You have good questions and good insight. I don't take this as an attack at all.
I think one of the trickiest things about explaining our side is that when people try to relate to us they either compare our hourly wages, or they compare their undergrad experience with our experience as students.
I understand why both of these comparisons are being made, but the issue is more subtle.
A PhD is more like an apprenticeship than an Bachelor degree. The amount of time I spend in a classroom as a student is very limited (mostly in my first year, then maybe one seminar per year). Every year after that (2-5/6) is spent focused on research. It's like a chef or a plumber; I spend a little time in-class learning, then I start doing my own work under the supervision of my adviser.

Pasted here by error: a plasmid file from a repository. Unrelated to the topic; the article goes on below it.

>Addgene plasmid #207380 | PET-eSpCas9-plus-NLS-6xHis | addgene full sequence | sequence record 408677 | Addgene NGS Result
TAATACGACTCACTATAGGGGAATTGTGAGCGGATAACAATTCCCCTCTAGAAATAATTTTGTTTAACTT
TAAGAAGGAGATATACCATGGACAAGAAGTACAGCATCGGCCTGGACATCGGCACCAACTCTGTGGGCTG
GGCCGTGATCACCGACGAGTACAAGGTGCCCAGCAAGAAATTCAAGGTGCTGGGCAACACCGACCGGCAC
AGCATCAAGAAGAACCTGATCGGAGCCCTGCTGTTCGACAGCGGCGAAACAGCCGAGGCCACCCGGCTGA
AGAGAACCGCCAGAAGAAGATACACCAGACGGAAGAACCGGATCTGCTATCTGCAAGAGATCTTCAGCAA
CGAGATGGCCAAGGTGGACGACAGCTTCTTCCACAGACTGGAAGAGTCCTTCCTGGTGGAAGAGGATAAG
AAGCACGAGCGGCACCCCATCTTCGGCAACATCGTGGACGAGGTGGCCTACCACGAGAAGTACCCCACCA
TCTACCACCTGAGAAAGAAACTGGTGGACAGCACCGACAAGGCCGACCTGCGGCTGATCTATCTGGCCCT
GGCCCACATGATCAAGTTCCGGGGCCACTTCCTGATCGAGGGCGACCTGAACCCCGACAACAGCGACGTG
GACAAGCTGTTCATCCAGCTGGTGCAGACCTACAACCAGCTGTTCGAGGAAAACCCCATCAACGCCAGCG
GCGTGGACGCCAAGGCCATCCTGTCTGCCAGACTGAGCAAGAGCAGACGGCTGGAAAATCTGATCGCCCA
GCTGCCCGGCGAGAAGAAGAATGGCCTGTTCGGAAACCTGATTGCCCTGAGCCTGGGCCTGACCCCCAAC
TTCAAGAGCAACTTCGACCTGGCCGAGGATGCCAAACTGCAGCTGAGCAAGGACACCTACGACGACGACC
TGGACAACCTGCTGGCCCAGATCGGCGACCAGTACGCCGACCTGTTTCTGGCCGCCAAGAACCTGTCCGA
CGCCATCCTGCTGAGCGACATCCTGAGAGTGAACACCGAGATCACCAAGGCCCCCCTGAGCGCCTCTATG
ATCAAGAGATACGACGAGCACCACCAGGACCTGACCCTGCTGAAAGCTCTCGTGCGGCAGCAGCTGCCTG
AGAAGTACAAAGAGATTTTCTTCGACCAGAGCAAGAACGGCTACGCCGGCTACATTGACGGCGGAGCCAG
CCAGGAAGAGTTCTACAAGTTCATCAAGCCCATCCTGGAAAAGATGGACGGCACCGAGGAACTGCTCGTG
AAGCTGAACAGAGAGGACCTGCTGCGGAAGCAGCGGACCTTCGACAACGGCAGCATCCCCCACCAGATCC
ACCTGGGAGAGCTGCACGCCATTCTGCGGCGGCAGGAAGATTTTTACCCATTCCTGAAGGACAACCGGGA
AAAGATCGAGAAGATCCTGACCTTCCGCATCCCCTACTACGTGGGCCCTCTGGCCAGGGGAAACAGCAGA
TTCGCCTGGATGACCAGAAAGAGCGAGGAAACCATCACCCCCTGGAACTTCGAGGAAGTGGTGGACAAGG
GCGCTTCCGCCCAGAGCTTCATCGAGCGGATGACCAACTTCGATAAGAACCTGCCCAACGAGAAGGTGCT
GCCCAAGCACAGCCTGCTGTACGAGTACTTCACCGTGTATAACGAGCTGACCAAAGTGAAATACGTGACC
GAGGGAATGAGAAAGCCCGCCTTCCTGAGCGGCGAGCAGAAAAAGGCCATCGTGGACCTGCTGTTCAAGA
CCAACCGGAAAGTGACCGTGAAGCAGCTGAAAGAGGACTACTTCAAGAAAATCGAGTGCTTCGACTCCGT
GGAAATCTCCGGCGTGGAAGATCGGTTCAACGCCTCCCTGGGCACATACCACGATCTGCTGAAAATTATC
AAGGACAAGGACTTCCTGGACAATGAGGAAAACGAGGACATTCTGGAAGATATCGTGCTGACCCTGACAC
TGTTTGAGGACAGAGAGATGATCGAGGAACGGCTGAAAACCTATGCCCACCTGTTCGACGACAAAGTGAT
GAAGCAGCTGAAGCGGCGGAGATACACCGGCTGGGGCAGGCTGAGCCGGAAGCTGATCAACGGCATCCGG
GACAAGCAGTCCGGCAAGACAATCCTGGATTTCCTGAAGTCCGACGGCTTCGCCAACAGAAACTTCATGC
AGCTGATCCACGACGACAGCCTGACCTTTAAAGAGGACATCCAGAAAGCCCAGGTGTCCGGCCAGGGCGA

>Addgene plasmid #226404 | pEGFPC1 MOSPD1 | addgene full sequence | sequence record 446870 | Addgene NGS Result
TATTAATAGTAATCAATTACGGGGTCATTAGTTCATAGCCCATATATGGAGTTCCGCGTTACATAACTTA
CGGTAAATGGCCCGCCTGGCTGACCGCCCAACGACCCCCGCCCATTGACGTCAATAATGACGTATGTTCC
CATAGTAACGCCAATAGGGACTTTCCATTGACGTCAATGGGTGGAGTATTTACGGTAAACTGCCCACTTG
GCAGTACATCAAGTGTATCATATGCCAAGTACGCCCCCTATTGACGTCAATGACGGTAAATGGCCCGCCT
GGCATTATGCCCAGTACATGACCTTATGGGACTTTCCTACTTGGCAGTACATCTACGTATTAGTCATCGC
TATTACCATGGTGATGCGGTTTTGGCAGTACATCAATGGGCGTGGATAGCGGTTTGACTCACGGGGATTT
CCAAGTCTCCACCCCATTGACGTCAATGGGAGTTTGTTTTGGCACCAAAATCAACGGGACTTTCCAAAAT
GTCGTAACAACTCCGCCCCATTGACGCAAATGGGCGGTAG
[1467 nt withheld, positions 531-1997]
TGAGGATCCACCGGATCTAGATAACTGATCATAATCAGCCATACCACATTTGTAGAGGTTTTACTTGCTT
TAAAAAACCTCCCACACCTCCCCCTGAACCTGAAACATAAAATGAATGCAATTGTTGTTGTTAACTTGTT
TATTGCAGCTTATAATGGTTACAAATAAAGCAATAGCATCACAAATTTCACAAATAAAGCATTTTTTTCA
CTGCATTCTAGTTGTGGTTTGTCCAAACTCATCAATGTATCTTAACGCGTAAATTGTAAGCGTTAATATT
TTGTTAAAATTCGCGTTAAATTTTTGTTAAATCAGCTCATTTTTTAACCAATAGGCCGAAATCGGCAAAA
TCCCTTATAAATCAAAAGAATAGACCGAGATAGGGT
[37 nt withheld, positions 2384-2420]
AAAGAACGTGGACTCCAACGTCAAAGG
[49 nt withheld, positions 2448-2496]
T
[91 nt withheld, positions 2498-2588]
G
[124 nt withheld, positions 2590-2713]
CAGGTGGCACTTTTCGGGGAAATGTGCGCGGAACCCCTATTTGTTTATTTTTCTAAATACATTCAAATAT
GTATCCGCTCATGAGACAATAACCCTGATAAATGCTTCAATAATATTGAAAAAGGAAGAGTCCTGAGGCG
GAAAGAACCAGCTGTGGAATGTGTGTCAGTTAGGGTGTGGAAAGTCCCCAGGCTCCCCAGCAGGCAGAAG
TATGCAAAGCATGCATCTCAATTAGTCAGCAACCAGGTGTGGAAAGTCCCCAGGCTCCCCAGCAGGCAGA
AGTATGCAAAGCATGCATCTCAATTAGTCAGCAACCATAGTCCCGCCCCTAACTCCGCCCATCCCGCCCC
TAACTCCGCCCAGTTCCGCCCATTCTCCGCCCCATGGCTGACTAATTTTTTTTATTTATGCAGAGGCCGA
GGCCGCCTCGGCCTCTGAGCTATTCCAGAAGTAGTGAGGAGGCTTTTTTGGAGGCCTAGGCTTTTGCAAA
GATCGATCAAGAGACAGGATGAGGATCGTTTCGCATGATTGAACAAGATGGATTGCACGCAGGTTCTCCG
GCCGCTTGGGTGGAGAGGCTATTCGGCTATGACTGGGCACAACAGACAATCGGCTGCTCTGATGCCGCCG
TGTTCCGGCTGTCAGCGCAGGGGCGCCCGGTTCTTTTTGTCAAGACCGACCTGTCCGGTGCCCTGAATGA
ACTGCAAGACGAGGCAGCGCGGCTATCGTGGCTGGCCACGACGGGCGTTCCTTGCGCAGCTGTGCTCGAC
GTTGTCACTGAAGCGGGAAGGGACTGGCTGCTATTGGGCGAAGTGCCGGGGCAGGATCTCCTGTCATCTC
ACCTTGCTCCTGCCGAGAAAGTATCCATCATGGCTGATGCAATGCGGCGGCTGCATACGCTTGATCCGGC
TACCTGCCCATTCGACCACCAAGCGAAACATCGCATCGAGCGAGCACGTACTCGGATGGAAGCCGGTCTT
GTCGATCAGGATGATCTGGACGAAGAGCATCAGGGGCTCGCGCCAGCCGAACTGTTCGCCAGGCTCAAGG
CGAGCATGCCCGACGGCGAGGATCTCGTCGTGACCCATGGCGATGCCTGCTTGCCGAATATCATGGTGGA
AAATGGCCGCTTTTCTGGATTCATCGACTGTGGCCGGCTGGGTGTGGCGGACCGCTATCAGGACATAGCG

In a Bachelor's degree, the entire focus is on classroom learning. Undergrad is more closely related to high-school than it is to a PhD. Even a Master's is closer to high-school than it is to a PhD, in the sense that most of your time is in the classroom (hence why many master's are unfunded).
I agree that you shouldn't get paid to sit in a classroom learning (wouldn't that be sweet!), but most of our time is not spent in this way
it's spent on Reddit.
Your math PhD is the answer to the question: "Can you solve a problem?" The culmination of my time in my PhD is my thesis. This is a test (of sorts) to see whether or not I can answer a question that has never been answered before.
A post-doc in math answers the question "Was that a fluke? Or can they do it again?". In a post-doc we are expected to produce 2-4 papers over the course of 2-3 years. This is also a kind of test.
Both of these benchmarks serve "to sort through the oversupply of people who want research positions". In both of these cases though we are producing research as our primary role and we should be thought of as researchers.
I hope that helps. Please let me know if there's something I can expand on.